My Lords, a stand-off between Greece and the eurozone is the greatest risk to the global economy. We urge Greece to act responsibly, and it is important that the eurozone has a better plan for jobs and growth. The best way to insulate the United Kingdom economy from any such instability is to stick to our long-term economic plan, with the United Kingdom forecast to be the fastest-growing major advanced economy in 2014.
I thank the Minister for that Answer. I hope he will agree that there is no need for HMG to be deterred by yesterday’s set-back. According to his Answer, there is still now ample opportunity for HMG to have a leading role as a leading member state of the EU in reconciling the huge sacrifices made by Greece—with eight parliamentary votes in favour of massive austerity—with the continuing need for eurozone cohesion and discipline. Will he promise that the Government will make an extra input into this effort?
My Lords, the settlement of the issue is primarily for the eurozone and Greece. However, we note that yesterday there were intense discussions among eurogroup Finance Ministers. According to the chairman, the Dutch Finance Minister, Mr Dijsselbloem, they progressed with intense discussions which covered a lot of ground. We remain hopeful of a positive outcome.
My Lords, has my noble friend seen the remarks of the former chairman of the Federal Reserve Bank in America, Mr Alan Greenspan, in which he points out that any bailout proposals or any other changes for rescue and so on are not likely to provide a long-term solution to the Greek problems so long as they are based on an exchange rate in the eurozone? Is it not inconceivable that Greece will become competitive at the present exchange rate, and that therefore the best negotiations that could take place would be on an orderly withdrawal of Greece from the eurozone?
My Lords, the Government’s view is that:
“If Greece left the euro that would create real instability”.
That statement was made by the Chancellor, who went on to say that, frankly, a Greek exit would cause ructions. We obviously take seriously anything that Alan Greenspan says but we remain hopeful that there can be a settlement, because it would be bad news for the United Kingdom and certainly bad news for Europe if no agreement could be reached within the eurozone.
My Lords, does the Minister not understand that the proper response to the desire for growth and improving jobs is a capital markets union, which is being supported by our own Commissioner, Jonathan Hill—the noble Lord, Lord Hill—and a recognition that Juncker’s plan for investment in Europe applies to all 28 members of the European Union, including the United Kingdom?
My Lords, the specific question of the settlement of the Greek position is clearly a matter for the eurozone, and the United Kingdom is not a member of that group. We remain of the view that our best plan for the economy is to insulate us as far as possible from what is happening within the eurozone. That is why we have the fastest-growing economy in the G7—both the OECD and the IMF project it to be so. It is also why we have the highest level of employment ever, with low inflation and low mortgage rates. That is the way to proceed.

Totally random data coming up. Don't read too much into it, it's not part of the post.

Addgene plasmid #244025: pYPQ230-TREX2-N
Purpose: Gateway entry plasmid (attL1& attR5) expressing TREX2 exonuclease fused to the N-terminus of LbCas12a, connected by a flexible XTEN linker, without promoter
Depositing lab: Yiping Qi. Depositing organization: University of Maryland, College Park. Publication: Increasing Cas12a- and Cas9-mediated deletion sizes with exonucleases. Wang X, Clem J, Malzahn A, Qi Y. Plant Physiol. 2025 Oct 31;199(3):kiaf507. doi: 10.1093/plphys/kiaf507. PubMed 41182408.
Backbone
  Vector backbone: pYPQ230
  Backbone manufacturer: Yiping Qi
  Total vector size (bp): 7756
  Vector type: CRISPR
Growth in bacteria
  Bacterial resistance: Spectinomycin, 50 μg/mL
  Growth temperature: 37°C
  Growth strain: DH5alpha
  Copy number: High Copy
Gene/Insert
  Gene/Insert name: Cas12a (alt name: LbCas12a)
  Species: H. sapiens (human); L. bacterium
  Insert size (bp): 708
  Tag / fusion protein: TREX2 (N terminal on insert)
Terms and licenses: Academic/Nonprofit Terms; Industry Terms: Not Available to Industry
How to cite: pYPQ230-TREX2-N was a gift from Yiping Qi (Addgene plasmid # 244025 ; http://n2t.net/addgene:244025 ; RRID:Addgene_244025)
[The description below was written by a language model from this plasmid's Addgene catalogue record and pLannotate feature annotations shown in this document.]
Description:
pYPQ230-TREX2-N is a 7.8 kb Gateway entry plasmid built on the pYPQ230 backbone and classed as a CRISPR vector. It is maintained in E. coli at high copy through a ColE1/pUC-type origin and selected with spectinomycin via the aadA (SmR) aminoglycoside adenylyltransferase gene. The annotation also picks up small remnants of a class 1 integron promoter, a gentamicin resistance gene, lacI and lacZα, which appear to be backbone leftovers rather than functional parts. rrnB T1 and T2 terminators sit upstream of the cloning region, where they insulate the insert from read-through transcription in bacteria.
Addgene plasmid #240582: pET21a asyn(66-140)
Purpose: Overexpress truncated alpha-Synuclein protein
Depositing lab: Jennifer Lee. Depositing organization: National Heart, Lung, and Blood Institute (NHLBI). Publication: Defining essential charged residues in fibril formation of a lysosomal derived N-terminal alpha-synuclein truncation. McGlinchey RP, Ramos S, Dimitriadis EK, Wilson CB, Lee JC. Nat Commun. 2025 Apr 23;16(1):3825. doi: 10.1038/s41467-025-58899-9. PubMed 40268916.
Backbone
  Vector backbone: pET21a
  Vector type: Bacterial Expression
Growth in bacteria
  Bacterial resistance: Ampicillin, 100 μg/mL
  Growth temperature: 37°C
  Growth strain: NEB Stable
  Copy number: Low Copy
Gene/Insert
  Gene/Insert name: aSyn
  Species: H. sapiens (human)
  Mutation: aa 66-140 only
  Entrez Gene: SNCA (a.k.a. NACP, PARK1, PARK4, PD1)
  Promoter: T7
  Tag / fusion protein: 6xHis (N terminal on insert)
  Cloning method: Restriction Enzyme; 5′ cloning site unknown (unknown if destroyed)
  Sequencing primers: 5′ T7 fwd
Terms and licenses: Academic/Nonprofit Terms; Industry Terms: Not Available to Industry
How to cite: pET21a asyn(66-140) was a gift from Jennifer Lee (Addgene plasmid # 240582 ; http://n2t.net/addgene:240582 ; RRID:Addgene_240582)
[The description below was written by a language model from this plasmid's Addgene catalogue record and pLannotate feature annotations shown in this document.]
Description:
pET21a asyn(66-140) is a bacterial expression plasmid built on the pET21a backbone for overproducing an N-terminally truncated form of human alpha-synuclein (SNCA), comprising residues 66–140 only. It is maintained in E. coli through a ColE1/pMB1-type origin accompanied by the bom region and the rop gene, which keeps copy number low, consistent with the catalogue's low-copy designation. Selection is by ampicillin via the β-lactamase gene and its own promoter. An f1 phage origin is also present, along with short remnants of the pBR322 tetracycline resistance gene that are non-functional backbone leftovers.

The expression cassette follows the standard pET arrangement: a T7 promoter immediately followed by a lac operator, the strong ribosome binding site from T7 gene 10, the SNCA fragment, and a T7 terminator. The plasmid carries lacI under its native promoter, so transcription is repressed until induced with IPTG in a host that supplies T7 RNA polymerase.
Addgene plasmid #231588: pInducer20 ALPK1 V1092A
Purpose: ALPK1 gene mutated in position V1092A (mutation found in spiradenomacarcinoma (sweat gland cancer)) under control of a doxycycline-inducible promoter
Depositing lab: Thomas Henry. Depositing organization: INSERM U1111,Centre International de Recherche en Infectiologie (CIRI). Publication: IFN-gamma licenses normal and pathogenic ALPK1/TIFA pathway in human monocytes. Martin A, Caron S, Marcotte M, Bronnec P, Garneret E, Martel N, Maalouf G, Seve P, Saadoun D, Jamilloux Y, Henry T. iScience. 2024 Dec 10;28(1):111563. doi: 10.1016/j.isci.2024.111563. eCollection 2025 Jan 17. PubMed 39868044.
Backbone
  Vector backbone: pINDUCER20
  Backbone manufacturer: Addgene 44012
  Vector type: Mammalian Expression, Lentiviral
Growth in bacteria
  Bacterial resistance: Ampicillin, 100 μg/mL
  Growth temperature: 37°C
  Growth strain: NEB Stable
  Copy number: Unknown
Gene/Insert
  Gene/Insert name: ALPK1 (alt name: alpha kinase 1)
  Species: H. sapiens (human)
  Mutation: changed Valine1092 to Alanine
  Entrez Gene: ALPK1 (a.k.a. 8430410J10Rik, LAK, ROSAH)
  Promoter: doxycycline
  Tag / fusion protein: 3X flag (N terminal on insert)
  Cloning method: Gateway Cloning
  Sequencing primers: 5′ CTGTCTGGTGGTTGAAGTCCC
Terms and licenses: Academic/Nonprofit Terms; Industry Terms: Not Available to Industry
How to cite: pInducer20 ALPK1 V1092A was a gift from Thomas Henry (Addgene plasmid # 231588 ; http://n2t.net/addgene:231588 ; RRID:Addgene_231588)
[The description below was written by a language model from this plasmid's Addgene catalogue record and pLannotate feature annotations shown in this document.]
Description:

As the noble Baroness, Lady Anelay, did not answer my question on 3 February in a similar debate, may I put it slightly differently to the noble Lord, and following his answer to the noble Lord, Lord Higgins? Would it not be in the long-term interests of Greece, including her ability eventually to repay her debt, if she were to abandon the euro and adopt a devalued drachma supported by the IMF? If the resultant success of Greece encouraged Portugal and others to follow suit, might that not lead to the collapse of whole unfortunate project of European integration, and would that not be rather a good thing? The question the noble Baroness refused to answer is,
“what is now the point of the European Union and its … euro?”.—[Official Report, 3/2/15; col. 541.]
My Lords, the noble Lord’s crusade is well known but we do not associate ourselves with that in any way at all. I am here to answer not for the long-term interests of Greece but for the long-term interests of the United Kingdom, which are very much about having a settlement of this question within the eurozone.
My Lords, according to the PA:
“David Cameron will tell his Greek counterpart Alexis Tsipras he needs to end the stand-off with the eurozone amid fears the uncertainty could damage the British economy”.
Is that real? The Prime Minister of Greece has a crisis on his hands and has really big problems. Does he need to be lectured about the problems of the British economy? Surely our Prime Minister should be going there with constructive ideas to help Greece, not to lecture it on getting its own things sorted out. Is that not another example of the attitude to Europe—standing on the sidelines, wringing hands?
First, I would not believe everything you see as speculation. The Prime Minister is going there with the very clear message that a settlement on this issue is in the best interests of the United Kingdom and the rest of Europe. The noble Lord talks of the problems of the British economy; we would have problems if we were back in the old days when we had the worst financial crisis since World War II and the largest deficit since then. I am not sure what problems he is referring to. The fastest growth of any major country in the G7? The highest employment rate ever? The lowest inflation or lowest mortgage rates? That is a success story.